And the census Bureau is making an all-out push to get people to file that way, reports CBS News Correspondent Lisa Hughes.
Monday the government mailed out 98 million census forms to city and suburban addresses just as it began promoting the national decennial headcount in classrooms across the country.
For the first time, people have the option of using the number on the bar code to log on to the Census Bureau's Web site, and answer their questionnaire over the Internet. They also can fill out the paper form and mail it back.
Census Bureau director Kenneth Prewitt said "Teach Census Week" is aimed at rectifying a problem that became evident in 1990: Some Americans forgot to count their children in the census.
"The hope is that this program...will ensure that in 2000, every child is counted," Prewitt said. "This program is an ideal way to teach people, through children's school lessons, about the importance of including everyone living in their household on their census forms."
More than 1.5 million teacher kits have been shipped to participating schools. Children also are receiving take-home exercises to complete with adults in their households.
Prewitt said the mailings should have questionnaires in most of the country's 115 million households by the end of the week. About 83 million homes will get short forms, which contain seven questions, and a randomly sampled list of 15 million homes will get long forms, which have 52 questions.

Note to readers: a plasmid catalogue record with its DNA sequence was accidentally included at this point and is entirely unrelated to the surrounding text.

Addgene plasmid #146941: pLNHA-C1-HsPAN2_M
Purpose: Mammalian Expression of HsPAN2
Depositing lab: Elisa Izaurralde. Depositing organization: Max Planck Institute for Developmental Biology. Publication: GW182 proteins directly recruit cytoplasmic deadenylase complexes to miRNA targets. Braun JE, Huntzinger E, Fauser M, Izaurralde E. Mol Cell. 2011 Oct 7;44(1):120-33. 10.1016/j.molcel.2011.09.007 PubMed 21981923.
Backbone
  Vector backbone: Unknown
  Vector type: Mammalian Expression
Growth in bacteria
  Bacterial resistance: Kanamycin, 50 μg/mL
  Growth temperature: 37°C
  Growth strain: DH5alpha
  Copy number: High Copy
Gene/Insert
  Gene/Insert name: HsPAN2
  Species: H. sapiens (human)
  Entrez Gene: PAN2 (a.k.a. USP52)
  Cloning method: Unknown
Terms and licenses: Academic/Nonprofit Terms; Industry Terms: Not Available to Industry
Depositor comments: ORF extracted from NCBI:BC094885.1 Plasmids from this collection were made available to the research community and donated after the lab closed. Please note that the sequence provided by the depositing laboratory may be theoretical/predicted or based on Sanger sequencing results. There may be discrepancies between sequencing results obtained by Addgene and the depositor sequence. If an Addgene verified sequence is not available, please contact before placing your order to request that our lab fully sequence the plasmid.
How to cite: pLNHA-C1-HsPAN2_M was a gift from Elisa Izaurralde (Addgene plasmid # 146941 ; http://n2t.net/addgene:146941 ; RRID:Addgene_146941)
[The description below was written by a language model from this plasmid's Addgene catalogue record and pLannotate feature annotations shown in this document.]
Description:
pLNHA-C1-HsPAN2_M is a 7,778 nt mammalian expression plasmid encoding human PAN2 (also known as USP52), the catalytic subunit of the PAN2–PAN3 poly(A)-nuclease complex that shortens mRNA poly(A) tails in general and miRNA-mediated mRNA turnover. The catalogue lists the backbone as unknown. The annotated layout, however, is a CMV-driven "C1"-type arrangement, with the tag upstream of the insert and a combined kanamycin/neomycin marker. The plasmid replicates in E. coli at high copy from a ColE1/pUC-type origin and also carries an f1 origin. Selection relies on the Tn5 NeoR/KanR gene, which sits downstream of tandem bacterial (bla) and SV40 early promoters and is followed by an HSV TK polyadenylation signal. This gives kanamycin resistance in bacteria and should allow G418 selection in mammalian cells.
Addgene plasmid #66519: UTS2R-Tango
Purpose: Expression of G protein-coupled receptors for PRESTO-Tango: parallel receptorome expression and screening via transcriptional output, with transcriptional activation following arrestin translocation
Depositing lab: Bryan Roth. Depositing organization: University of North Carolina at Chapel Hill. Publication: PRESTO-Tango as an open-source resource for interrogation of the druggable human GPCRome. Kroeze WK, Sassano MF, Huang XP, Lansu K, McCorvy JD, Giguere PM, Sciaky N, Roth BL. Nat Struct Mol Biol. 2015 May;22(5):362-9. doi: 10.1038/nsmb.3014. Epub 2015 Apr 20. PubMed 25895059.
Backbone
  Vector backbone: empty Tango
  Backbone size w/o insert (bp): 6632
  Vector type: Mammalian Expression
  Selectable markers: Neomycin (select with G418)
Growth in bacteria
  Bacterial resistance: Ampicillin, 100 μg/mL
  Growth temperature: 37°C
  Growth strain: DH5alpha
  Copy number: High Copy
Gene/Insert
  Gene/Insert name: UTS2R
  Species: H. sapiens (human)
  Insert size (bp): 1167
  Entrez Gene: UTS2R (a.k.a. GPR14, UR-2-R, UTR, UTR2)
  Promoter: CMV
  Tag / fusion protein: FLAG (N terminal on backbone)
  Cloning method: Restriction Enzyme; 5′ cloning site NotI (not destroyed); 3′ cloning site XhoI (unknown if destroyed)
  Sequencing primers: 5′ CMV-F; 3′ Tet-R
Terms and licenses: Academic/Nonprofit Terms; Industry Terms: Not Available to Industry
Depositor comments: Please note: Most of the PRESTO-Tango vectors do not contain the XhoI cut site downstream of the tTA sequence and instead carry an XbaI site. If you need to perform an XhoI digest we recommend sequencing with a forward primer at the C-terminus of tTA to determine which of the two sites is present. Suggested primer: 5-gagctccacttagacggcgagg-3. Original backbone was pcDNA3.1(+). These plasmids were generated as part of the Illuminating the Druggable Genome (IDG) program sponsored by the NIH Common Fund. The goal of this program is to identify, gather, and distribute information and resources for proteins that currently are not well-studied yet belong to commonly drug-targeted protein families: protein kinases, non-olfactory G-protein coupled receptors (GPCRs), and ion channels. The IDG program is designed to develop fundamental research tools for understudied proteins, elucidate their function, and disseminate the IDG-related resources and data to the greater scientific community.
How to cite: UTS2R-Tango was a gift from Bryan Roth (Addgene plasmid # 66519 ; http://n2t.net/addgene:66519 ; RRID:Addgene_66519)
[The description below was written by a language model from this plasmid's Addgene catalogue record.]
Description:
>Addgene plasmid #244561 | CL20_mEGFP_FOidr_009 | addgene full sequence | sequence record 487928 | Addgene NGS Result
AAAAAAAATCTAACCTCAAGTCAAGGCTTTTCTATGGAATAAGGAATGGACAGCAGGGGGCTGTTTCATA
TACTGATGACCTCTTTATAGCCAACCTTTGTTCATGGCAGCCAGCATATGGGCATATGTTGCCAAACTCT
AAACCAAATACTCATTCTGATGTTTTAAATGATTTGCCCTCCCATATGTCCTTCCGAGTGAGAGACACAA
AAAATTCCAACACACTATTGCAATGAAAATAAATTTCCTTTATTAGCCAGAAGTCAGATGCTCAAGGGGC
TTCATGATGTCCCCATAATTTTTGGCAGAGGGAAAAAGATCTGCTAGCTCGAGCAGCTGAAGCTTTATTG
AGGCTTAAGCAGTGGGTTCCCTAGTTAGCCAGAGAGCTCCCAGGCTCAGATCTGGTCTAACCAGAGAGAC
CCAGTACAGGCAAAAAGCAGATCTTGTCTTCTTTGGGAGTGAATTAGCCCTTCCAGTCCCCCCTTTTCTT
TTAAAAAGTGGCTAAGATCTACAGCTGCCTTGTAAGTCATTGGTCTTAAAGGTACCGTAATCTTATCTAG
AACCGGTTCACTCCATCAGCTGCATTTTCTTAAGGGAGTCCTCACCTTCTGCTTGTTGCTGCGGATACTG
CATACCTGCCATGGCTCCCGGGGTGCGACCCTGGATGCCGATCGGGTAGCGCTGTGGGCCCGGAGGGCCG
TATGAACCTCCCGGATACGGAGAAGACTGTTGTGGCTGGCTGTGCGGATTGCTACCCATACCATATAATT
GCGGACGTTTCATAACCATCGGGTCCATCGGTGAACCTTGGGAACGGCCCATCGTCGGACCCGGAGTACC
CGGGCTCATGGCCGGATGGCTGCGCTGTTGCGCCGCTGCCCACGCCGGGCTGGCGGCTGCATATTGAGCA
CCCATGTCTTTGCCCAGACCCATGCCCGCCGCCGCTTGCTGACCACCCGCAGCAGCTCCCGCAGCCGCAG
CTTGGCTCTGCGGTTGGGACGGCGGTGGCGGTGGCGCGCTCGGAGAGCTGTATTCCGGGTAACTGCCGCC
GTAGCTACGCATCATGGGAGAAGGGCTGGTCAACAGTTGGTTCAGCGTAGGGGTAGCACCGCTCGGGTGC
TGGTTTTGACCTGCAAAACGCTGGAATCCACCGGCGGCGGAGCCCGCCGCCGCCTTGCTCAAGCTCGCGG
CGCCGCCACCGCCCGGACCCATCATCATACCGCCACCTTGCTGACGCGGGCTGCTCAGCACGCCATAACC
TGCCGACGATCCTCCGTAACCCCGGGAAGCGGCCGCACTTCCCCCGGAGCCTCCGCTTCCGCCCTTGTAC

The rest of the forms were delivered by hand, mostly to rural addresses.
Census figures are used to, among other purposes, reapportion congressional districts and allocate federal aid to states and localities for projects such as school building and providing emergency services.
Prewitt warned the public to beware of deceptive mailings. The official census form comes in an envelope with a Commerce Department return address and the Census 2000 logo.
"We've designed a distinctive-looking package," he said, "so everyone will know that this, and only this, is the official census form with a bar code for their household."
Also for the first time, Americans are able to check off multiple boxes when asked about their race, something which Prewitt says has generated a lot of criticism.
Some civil rights groups worry how the government will use the information and whether it may become more difficult to prove race-based discrimination.
Prewitt says, "This is self identification. If people want to identify themselves as multi racial, this is the opportunity that has been presented to them."